The Marijuana Conspiracy: Token Rights and Freedoms

Set in 1972, The Marijuana Conspiracy tells the true story of the early conversations surrounding the legalization of marijuana use in Canada. As questions about the drug were becoming more commonplace, the Canadian government authorised a study into the effects of marijuana use on women. Offered a stipend for their time, a group of young women were invited to isolate for 98 days in order to be monitored by scientists and doctors as they regularly smoked together. However, as the days began to drag on, what starts out as a fun experiment begins to affect the girls deeply as the isolation begins to feel increasingly like imprisonment.

Written and directed by Craig Pryce, The Marijuana Conspiracy is an entertaining exploration of a relatively unknown chapter of Canadian history. Filmed primarily within the confines one location, Pryce creates a claustrophobic atmosphere that serves to bring the story to life. While the script could use a little less exposition at times, Conspiracy is buoyed by solid performances from its cast, especially Tymika Tafari, Morgan Kohan and Marie Ward. While almost the entire cast is enjoyable, these three women in particular bring passion to their roles as they struggle with social issues of far greater importance than their study.

While Canada?s long journey with the legalization of marijuana has been well documented, Conspiracy points to the early days of research that took place. By focusing on this specific moment in time, Pryce has a surprising amount of material to work with in terms of cultural questions and fears that held back legalization for nearly 40 years after this study. Through the film?s antagonist John Bradow (the always enjoyable Derek McGrath), Conspiracy argues that few people at the corporate level had any interest in the results of their study, especially if it didn?t validate their preconceived fears. Adding to the social stigma surrounding marijuana use, the larger culture was simply not ready to accept legalization as a valid recourse at the time. (In fact, it?s particularly interesting that the film is bookended by two generations of Trudeau in this regard.)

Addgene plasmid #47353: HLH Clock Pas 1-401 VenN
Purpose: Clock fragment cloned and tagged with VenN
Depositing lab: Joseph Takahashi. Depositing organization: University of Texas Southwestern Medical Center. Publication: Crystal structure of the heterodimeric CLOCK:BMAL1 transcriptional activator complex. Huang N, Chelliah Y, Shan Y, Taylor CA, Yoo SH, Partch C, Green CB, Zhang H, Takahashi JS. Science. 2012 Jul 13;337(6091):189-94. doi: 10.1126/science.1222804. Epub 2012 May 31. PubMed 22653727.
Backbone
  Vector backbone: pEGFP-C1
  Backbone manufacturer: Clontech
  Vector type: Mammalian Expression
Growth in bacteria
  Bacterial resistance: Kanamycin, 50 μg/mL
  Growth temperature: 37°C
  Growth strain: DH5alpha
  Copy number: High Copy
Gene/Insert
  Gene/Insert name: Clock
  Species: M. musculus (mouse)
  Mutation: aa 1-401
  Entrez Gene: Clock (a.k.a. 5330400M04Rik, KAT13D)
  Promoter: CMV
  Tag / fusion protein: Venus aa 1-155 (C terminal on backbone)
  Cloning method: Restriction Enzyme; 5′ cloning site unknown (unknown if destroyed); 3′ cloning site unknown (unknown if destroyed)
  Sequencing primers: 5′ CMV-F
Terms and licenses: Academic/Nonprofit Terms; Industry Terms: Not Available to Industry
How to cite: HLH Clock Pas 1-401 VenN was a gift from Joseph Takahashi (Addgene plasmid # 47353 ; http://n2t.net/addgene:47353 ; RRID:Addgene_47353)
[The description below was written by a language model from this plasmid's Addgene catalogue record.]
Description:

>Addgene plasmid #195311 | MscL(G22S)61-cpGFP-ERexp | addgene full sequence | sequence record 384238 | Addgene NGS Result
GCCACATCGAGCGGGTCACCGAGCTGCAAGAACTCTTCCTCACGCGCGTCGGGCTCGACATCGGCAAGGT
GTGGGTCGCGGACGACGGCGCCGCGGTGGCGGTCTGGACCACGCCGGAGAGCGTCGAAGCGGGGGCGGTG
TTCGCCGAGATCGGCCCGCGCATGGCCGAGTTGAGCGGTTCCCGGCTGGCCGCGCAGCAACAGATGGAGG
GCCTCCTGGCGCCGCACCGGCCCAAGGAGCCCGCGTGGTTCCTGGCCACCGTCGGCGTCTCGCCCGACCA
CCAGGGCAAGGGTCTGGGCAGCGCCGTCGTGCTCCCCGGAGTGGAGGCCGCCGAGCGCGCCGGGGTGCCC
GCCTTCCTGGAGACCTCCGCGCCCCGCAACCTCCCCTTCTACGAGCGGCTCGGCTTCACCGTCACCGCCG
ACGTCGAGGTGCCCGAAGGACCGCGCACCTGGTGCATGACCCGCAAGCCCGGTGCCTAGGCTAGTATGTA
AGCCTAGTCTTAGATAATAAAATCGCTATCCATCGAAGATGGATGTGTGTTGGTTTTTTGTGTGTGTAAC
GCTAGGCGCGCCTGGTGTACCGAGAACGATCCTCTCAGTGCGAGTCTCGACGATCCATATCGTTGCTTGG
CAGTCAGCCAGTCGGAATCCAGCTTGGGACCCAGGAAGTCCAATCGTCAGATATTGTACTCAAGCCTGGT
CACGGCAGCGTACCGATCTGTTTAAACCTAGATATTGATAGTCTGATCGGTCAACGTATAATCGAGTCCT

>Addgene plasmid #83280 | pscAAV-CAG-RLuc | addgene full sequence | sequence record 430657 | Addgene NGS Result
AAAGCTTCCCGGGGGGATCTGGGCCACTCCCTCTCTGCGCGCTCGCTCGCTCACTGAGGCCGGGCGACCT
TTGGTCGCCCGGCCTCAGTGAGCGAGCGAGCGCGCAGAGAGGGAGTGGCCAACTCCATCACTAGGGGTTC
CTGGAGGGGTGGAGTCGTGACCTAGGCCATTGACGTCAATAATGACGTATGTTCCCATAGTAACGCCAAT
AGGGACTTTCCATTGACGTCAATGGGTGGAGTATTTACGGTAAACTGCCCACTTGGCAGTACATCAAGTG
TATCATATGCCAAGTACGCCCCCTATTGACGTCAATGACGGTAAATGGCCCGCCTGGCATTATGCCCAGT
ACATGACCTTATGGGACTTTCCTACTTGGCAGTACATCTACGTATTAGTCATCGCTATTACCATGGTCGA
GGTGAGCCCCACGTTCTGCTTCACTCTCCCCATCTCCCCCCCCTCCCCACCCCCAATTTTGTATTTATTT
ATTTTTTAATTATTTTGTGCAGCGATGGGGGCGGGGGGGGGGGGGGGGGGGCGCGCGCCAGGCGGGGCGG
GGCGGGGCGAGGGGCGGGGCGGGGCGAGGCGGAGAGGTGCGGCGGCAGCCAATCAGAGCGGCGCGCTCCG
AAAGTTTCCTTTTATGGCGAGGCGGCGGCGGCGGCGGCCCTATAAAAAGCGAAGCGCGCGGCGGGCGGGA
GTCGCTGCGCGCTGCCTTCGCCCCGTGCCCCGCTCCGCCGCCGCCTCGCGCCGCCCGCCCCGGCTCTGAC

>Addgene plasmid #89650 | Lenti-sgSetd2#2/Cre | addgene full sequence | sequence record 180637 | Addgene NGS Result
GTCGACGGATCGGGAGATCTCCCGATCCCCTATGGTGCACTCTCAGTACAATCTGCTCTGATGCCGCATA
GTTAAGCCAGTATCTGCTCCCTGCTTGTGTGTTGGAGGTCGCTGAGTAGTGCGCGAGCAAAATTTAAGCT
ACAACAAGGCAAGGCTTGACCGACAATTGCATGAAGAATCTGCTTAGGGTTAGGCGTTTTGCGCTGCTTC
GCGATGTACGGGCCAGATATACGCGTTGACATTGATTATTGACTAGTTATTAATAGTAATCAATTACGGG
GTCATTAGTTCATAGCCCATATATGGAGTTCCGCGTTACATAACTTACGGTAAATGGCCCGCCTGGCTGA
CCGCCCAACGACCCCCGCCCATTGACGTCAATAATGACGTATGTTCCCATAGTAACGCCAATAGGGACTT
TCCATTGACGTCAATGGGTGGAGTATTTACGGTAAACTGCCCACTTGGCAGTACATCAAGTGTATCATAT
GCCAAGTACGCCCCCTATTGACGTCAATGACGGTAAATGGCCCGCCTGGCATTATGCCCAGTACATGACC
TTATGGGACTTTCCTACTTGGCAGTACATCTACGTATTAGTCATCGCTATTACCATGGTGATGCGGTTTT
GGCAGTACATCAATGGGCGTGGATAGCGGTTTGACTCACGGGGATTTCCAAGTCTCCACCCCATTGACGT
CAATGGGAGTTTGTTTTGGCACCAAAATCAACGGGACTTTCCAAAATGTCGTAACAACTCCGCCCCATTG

However, while the film?s title and marketing focus on the question surrounding marijuana use, Pryce really uses this as a backdrop for larger conversations about justice. Throughout their experience together, each of these women reveal their own struggles at a time of cultural change. In this way, their lockdown becomes a metaphor for their struggles in the outside world. As they attempt to survive their temporary (but seemingly endless) incarceration, so too do they struggle against oppression. They feel the need for change? and yet cannot seem to break free from a culture that seeks to maintain the status quo. 

Coming on the heels of the Civil Rights Movement, this was a time where conversations surrounding any number of social issues had begun to evolve. As such, Conspiracy does a good job of capturing the mood of a society that was gradually shifting its views regarding issues ranging from female empowerment, racial inequity and the beginnings of LGBTQ+ freedoms and awareness. Though set in the early 70s, the social heat of this era bleeds very well into our current conversations surrounding the nature of equality and the struggles surrounding racial injustice. (In fact, since the film was shot before the current pandemic, the timeliness of the film is somewhat staggering.)

Backed by some solid work from its cast, The Marijuana Conspiracy is worth the trip. Whereas writer/director Pryce could have used the film to solely explore the positives and negatives of drug use, instead he wisely expands his story to focus on an era that stretched and changed the culture. As a result, he also taps into the heartbeat of today?s conversations as well.

To hear our interview with star Tymika Tafari, click here.

The Marijuana Conspiracy is released on Tuesday, April 20th, 2021 in select theatres and VOD.